James Murphy named Ludlow league's Artist of the Month

By John Boone of the Leader
Posted 9/22/15

Jefferson County hangs from the walls of painter James Murphy's studio and home. Canvas paintings fill nearly every available inch of wall, the lush colors and beautiful scenery reflecting the …



Jefferson County hangs from the walls of painter James Murphy's studio and home. Canvas paintings fill nearly every available inch of wall, the lush colors and beautiful scenery reflecting the artist's mind and the natural world he lives in.

"Much of my inspiration comes from the natural landscape," Murphy said. "We live in a beautiful area. I'll never run out of things to draw."

Murphy, a 20-year resident of Port Townsend, was recently named October's Artist of the Month by the Port Ludlow Artists' League (PLAL).

PLAL is a large and diverse group of artists. Meetings take place at 1 p.m. on the third Wednesday of each month at the Port Ludlow Beach Club, 121 Marina View Drive, Port Ludlow, and offer demonstrations or talks. Dues are $30 per year.

PLAL also operates a gallery in Port Ludlow's Upper Village, next door to Sound Community Bank, and hosts a reception for the chosen Artist of the Month on the second Wednesday of each month. Meet Murphy at the gallery at the next reception, 4-6 p.m., Wednesday, Oct. 14. For more information, visit



Murphy likes to say he was "born with a pen in my hand."

While this probably isn't strictly anatomically correct, it isn't far off from the truth either.

When he was in third grade, his parents gave him a set of chalk pastels. He's been painting and drawing ever since.

He was born in the Midwest, and spent his early years bouncing between Iowa, Kansas and Missouri.

He attended college at the Kansas City Art Institute, graduating with a degree in industrial design in 1966. His first job out of college was in advertising, in Chicago. No matter what he did, or where his life took him, he always came back to painting.

"And at 72, I'm still painting," he said. "I still learn something every time I pick up a brush. Painting isn't something you outgrow."


The birth of his grandson prompted Murphy's first visit to Port Townsend. One of his two sons had moved here and begun a family.

"I fell in love with a child and a place," Murphy said. "I came back a year later to stay."

Port Townsend was never an obvious choice of residence for Murphy. For most of his life, he didn't even know the Olympic Peninsula existed.

"I didn't know there was anything west of Seattle," he said. "When my son told me he was living west of Seattle, I said, 'Isn't that the Pacific Ocean?'"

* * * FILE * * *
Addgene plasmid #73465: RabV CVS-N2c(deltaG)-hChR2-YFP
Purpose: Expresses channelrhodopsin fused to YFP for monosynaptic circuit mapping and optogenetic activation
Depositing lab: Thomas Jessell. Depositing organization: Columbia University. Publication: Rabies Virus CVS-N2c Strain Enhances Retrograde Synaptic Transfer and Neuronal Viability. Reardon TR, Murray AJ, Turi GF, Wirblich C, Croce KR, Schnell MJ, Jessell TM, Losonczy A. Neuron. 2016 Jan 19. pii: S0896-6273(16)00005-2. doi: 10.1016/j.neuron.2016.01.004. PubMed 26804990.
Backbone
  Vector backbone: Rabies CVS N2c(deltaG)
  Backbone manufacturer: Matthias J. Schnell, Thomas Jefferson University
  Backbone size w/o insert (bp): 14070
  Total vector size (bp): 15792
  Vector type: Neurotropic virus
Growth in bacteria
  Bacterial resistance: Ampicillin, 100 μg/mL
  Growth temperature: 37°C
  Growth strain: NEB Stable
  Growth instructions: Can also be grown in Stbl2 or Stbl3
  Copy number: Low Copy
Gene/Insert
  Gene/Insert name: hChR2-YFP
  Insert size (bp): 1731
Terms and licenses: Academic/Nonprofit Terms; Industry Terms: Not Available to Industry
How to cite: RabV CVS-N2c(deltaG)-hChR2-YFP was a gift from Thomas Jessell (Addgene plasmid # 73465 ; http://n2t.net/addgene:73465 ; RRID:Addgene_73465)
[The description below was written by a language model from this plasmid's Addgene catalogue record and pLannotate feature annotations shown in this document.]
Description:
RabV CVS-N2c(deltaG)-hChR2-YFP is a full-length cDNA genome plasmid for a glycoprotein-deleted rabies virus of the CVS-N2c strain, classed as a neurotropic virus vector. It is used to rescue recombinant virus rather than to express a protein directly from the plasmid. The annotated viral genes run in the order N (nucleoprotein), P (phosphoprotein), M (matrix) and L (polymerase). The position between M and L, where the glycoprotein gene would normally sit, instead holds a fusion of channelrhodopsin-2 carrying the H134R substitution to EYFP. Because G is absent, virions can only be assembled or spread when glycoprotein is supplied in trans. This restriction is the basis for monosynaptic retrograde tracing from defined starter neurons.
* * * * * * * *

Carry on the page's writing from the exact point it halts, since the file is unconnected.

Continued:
Once he discovered there was dry land out here, Murphy fell in love with it.


Murphy, a self-described impatient man, spent much of his painting career working with watercolors, which dry faster than other mediums. Recently he's been transitioning to oil, which takes longer to dry and can produce a clearer effect.

A few decades ago, he became intensely interested in collages. One example of this form that is displayed prominently in his living room is an austere scene centering around two ballerinas. The background is the same photo – a mountain in twilight – repeated three times. The dancers' lily-white skin stands out in stark relief against the blackness behind them. White text snakes between the two dancers, drawing the viewer's eyes to the eternally embalmed pair.

He describes the difference between internally and externally generated artwork. His collages are internally generated, pieced together from other media to create an image he imagined within his mind.

These days, most of Murphy's work takes the form of landscape paintings; he said these are externally generated.

The workflow for his landscapes typically take several steps, and he might tinker with one painting for several years before he's satisfied with the image.

To start, Murphy takes his sketchbook to a place he can be surrounded by nature – Fort Flagler State Park is a local favorite.

"Then I just see things in nature," he said.

Whatever catches his eye, he sketches, then takes that sketch to his studio.

He starts small, painting on an 8-by-10-inch canvas. Most of his artwork doesn't get beyond this step. The pieces he feels have special potential he transfers to larger canvas, often adding to them as the steps progress; a different background here, a figure there.

The trick for Murphy is to never stop creating.

"I'll never stop painting," he said. "There will be stuff unfinished on my easel the day I die."


Murphy displays his work in galleries around Jefferson County, with a recent show at the Port Ludlow Bay Club.

The very soil of the area inspires him; he considers the garden he grows behind his home an extension of his artwork. The drought this summer was hard on his plants, but he managed to keep his roses alive.

He also attends drawing classes at the Jefferson County Fairgrounds.

"Life is pretty good," he said. "I have time and space to paint to my heart's content."